Philippines President Says State of Emergency Remains

President Gloria Macapagal Arroyo said Wednesday she will keep a six-day-old state of emergency in place while awaiting reports on the aftermath of a foiled coup plot.

Arroyo imposed the emergency decree on Friday to quash a coup plot allegedly involving disgruntled soldiers, communist rebels and civilian backers.

"I want to lift the state of emergency at the soonest possible time," Arroyo said on national television.

She said that within three days her justice secretary will submit a report on moves to destabilize the government, the secretary of defense will report on control of the military and the national police chief will advise her on peace and order.

"I will remove the state of emergency once I am convinced that each official can assure me that we fully control the situation," she said.

The justice secretary said he was not ready to recommend lifting emergency laws because it wasn't clear that the threat to Arroyo's administration had been eliminated.

Arroyo, under intense criticism for her emergency declaration and alleged curtailment of civil liberties, said action had been necessary.

"The government moved to secure the safety and peace of the republic and we will end the state of emergency once we fully achieve these guidelines on destabilization, armed forces and the rule of law."

Opposition activists and civil libertarians claim her decree is unconstitutional and say they worry that a string of warrantless arrests, a ban on rallies and a raid on a critical newspaper are jeopardizing political freedoms and fanning unrest.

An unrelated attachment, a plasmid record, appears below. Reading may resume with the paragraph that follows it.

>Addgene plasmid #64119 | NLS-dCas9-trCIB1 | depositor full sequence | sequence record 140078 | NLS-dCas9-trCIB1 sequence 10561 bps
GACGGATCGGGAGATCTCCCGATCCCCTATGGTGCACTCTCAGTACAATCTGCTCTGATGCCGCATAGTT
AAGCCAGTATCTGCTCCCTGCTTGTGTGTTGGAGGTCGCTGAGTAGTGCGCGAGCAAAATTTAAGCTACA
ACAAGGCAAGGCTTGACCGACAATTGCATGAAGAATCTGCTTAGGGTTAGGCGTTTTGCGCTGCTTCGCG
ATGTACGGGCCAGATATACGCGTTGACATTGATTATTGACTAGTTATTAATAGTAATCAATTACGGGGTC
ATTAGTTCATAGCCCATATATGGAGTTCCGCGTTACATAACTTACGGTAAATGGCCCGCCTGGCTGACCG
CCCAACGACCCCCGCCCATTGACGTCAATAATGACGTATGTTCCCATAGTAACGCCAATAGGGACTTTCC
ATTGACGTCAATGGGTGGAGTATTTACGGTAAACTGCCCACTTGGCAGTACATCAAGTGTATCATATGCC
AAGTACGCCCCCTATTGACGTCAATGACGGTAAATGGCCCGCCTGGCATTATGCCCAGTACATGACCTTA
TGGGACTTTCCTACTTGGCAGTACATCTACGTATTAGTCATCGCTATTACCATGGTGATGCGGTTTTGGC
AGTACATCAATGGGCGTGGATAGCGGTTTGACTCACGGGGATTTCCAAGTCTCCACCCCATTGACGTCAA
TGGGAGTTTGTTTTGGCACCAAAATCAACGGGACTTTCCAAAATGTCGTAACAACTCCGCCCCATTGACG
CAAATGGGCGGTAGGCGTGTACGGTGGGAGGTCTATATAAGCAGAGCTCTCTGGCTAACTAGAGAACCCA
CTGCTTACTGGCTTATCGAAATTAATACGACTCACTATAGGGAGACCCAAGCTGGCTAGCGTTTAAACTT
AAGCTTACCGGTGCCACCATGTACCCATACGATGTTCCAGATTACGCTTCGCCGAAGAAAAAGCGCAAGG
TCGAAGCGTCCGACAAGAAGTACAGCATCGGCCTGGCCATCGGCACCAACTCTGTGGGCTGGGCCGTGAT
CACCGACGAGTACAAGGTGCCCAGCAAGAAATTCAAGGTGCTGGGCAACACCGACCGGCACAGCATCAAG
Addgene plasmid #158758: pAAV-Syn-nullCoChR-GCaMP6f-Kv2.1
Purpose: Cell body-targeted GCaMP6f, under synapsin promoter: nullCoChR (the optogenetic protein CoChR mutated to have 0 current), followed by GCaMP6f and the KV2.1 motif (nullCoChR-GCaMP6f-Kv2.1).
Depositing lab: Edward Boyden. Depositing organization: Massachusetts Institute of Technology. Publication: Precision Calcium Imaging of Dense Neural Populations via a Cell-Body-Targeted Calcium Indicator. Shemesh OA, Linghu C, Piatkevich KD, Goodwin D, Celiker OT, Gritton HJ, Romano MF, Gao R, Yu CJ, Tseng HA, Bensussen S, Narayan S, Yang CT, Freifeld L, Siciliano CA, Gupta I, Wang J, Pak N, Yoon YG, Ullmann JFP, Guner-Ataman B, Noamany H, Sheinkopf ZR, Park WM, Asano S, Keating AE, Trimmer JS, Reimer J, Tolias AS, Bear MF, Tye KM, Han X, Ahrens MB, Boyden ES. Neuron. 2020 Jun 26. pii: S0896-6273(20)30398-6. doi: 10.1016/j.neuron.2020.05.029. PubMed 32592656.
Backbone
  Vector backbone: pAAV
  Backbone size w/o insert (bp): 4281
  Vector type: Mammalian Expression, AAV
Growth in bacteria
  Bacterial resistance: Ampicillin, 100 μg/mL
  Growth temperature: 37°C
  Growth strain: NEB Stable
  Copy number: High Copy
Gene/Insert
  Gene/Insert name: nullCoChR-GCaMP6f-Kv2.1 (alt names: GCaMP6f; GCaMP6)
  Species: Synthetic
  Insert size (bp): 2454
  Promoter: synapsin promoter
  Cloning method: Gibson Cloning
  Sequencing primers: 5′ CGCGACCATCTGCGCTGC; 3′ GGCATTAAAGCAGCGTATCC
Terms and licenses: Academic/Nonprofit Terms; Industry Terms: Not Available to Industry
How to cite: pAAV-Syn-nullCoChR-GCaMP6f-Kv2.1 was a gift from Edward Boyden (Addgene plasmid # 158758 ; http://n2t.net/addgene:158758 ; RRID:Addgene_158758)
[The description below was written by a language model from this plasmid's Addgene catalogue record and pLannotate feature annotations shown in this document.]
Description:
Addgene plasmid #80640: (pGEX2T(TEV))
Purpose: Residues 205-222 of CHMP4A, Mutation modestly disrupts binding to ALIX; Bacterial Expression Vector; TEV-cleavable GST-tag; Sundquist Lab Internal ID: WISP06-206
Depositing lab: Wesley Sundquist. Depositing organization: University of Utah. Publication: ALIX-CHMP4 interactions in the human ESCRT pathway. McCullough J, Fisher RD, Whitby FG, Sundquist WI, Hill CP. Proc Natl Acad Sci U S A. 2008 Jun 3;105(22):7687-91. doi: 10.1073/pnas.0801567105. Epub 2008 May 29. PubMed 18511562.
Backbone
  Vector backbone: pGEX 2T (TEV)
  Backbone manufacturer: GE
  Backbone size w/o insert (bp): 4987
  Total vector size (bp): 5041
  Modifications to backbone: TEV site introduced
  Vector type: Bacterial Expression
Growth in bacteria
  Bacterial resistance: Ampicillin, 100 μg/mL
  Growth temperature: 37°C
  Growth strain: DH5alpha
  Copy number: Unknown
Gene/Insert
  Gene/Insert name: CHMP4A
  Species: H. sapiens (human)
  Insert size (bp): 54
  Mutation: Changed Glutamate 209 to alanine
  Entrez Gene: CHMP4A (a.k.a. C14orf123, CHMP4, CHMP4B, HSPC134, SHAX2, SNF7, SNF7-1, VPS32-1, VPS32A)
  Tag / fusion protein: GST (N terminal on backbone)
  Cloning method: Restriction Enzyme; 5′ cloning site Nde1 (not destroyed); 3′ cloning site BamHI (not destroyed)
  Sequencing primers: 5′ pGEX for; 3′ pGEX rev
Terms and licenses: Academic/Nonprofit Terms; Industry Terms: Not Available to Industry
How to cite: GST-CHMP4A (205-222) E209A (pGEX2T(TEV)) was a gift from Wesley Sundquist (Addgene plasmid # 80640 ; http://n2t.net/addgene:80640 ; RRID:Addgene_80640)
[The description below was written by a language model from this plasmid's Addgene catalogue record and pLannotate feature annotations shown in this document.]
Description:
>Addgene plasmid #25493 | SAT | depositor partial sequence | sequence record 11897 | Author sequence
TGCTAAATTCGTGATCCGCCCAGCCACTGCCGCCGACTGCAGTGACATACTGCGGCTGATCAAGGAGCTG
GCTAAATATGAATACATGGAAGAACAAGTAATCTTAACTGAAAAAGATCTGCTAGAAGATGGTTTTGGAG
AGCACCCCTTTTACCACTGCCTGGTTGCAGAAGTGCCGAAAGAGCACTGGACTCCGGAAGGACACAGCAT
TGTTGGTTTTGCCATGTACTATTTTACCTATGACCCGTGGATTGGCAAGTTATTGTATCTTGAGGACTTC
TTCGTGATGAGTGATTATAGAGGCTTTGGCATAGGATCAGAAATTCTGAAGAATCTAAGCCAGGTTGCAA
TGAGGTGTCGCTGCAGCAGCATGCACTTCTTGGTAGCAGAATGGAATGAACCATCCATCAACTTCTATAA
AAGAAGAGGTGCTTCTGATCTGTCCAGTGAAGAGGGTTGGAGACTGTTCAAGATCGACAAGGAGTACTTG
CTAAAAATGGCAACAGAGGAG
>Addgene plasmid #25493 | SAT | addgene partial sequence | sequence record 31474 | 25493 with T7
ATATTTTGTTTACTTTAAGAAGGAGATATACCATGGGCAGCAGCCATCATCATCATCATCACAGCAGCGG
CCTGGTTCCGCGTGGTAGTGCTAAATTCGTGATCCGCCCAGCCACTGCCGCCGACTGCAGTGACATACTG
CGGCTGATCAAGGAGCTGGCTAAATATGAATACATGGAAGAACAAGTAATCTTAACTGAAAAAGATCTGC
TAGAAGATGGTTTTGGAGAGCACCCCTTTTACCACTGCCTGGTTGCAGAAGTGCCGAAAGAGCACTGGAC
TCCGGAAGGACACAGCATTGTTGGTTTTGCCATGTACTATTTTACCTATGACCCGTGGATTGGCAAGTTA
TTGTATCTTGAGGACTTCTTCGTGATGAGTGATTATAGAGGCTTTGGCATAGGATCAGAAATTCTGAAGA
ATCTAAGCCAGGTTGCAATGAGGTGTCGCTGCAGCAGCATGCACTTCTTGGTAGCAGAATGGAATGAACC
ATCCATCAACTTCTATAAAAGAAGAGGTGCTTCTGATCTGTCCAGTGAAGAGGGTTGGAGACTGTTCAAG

Most of the 23-member Senate, including some members allied with Arroyo, wore black armbands in a session late Wednesday to protest her emergency declaration. Several opposition senators said the move endangers democracy, and urged Filipinos to actively oppose it.

On Tuesday, the Supreme Court deferred until next week a decision on at least four petitions challenging Arroyo's declaration.

Police earlier this week filed capital charges against 16 people, including left-wing lawmakers, military officers, a former senator and a communist rebel leader suspected of plotting to overthrow the president.

Justice Secretary Raul Gonzales said he would not recommend the emergency laws be lifted yet. He said the Cabinet met Tuesday to review the crisis and decided to keep the decree in place, despite Arroyo's economic team saying it was damaging the country's image.